Refer to the above image, you can see the two yellow lines. But they are not the main problem.

The Raw Read Error Rate and Seek Error Rate are extremely high, do I need to worry about that??

How ever refer to the reply on seagate forum, there should be nothing to worry, because my current seek error rate is just 77, not as poor as the situation stated on the forum.

However, I think that I should buy one more 2TB for backup, but what I concerned is the price. Because I’ve already bought this is a little bit expensive.

I am still using firmware CC34 not new firmware CC35, but I don’t have the problem which most people complained about, may be no upgrade is required.

Re: New Maxtor STM3500320AS (500GB) S.M.A.R.T. – Problem

02-01-2009 06:10 PM

I believe that the raw 48-bit Seek Error Rate attribute is encoded as follows:topmost 16 bits = total number of seek errors
bottom 32 bits = total number of seeksTherefore the Seek Error Rate is equal to …

(total number of seek errors) / (total number of seeks)

In your case …

4299089076 = 0x0001003EE4B4

… so your drive has experienced 1 seek error in 4,121,780 (= 0x3EE4B4) seeks.

Seagate drives appear to begin life with an assumed SER of 1 error in 1 million seeks. This equates to a normalised attribute value of 60. If the drive’s SER improves, then this value increases, otherwise it falls.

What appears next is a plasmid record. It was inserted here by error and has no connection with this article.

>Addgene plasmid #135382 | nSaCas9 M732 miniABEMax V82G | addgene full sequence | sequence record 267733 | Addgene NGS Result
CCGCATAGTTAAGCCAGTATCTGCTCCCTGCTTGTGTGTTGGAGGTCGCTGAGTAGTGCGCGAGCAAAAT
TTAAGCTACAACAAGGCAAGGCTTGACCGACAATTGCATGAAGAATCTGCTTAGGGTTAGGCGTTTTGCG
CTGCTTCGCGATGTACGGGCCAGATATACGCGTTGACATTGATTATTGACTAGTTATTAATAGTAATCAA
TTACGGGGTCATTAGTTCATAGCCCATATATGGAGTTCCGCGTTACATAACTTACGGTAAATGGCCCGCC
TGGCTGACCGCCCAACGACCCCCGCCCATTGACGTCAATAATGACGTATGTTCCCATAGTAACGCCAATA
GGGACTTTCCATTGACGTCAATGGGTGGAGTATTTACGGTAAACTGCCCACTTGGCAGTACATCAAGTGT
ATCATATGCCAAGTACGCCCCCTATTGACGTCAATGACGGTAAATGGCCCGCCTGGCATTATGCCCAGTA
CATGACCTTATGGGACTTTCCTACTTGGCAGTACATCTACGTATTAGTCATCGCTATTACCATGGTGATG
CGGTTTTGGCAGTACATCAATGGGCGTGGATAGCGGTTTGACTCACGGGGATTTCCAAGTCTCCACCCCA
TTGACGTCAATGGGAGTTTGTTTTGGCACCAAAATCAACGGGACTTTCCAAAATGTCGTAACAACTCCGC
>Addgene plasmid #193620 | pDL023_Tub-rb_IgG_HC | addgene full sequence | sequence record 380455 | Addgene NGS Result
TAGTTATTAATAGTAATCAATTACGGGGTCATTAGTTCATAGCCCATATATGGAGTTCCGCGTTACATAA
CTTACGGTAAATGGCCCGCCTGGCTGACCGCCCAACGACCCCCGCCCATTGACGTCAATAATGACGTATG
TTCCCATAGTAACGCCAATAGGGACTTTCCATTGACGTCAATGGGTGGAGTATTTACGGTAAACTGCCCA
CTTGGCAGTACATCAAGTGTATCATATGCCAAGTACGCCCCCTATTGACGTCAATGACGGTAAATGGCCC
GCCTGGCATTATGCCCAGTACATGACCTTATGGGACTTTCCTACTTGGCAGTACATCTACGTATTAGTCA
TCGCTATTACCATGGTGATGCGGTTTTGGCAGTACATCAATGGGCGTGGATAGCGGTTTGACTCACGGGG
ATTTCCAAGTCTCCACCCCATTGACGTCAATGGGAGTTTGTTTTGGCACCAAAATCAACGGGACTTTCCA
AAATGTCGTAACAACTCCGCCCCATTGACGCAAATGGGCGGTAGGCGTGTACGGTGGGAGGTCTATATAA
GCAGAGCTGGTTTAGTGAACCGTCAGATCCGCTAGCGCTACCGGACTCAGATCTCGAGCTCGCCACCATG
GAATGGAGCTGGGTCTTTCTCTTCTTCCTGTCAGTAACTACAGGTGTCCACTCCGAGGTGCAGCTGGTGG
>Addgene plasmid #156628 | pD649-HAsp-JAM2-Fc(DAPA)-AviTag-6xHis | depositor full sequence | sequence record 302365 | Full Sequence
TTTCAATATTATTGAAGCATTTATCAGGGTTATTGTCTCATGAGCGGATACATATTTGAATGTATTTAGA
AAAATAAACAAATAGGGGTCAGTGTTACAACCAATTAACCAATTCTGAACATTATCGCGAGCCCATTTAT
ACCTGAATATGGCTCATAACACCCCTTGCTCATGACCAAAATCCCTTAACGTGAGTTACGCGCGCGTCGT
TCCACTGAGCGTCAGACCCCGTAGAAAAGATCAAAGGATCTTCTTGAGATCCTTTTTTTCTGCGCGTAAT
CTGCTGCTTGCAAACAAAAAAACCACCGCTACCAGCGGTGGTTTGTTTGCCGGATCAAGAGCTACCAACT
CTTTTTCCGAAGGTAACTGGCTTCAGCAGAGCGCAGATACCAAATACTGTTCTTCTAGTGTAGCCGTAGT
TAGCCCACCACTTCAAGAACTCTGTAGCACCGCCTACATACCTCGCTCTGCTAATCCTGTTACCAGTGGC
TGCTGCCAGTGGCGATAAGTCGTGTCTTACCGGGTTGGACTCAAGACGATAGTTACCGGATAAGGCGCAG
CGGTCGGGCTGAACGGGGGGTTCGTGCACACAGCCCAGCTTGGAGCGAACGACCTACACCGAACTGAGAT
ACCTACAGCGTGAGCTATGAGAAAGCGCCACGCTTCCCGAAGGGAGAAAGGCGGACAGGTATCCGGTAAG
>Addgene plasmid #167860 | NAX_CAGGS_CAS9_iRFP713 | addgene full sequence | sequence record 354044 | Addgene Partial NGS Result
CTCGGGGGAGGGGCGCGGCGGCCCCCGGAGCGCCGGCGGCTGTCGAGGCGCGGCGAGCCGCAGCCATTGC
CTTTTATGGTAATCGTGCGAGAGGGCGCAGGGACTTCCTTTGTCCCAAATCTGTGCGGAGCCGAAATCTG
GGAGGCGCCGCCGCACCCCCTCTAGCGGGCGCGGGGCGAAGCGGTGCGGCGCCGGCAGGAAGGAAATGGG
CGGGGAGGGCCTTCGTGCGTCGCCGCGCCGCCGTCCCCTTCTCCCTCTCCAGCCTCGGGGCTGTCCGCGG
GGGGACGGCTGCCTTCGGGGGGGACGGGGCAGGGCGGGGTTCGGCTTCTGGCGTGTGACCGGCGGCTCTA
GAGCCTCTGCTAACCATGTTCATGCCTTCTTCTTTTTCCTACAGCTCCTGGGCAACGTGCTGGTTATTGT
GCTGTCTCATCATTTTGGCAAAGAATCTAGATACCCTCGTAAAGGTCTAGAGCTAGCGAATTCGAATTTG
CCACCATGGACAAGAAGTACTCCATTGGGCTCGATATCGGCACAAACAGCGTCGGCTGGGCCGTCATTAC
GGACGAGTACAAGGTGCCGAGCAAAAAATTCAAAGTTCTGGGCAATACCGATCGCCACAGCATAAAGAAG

The normalised attribute appears to follow a logarithmic pattern:

90% = < 1 error per 1000 million seeks
80% = < 1 error per 100 million
70% = < 1 error per 10 million
60% = < 1 error per million
50% = 10 errors per million
40% = 100 errors per million
30% = 1000 errors per million

Your current value is 66 which is better than 1 error per million but worse than 1 error per 10 million.

The Raw Read Error Rate appears to reflect a sector count rather than an error rate, although I’m not sure of this as I’ve yet to see a 48-bit raw value with anything other than 0 in the upper 16 bits.

Anyway here are the results of my investigations:

Based on your results, I expect that the lower 28 bits may reflect a sector count, allowing for 268,435,456 reads. The uppermost bits may hold an error count. The cycle is probably repeated for the next block of 256K reads, and the normalised value is probably incremented or decremented depending on the new error count. However, this is only a guess.

Your current normalised value is 117, which probably suggests that the drive’s read performance is improving.

If we use your statistics, then we have 300,000 sectors being read every 6 seconds. This amounts to a transfer rate of 25MB/sec.

Similary, there are 230 seeks every 6 seconds, ie 26ms per seek.

If each seek corresponds to a switch between tracks, then there are approximately 652KB per track, at least in the zone where your testing is being done.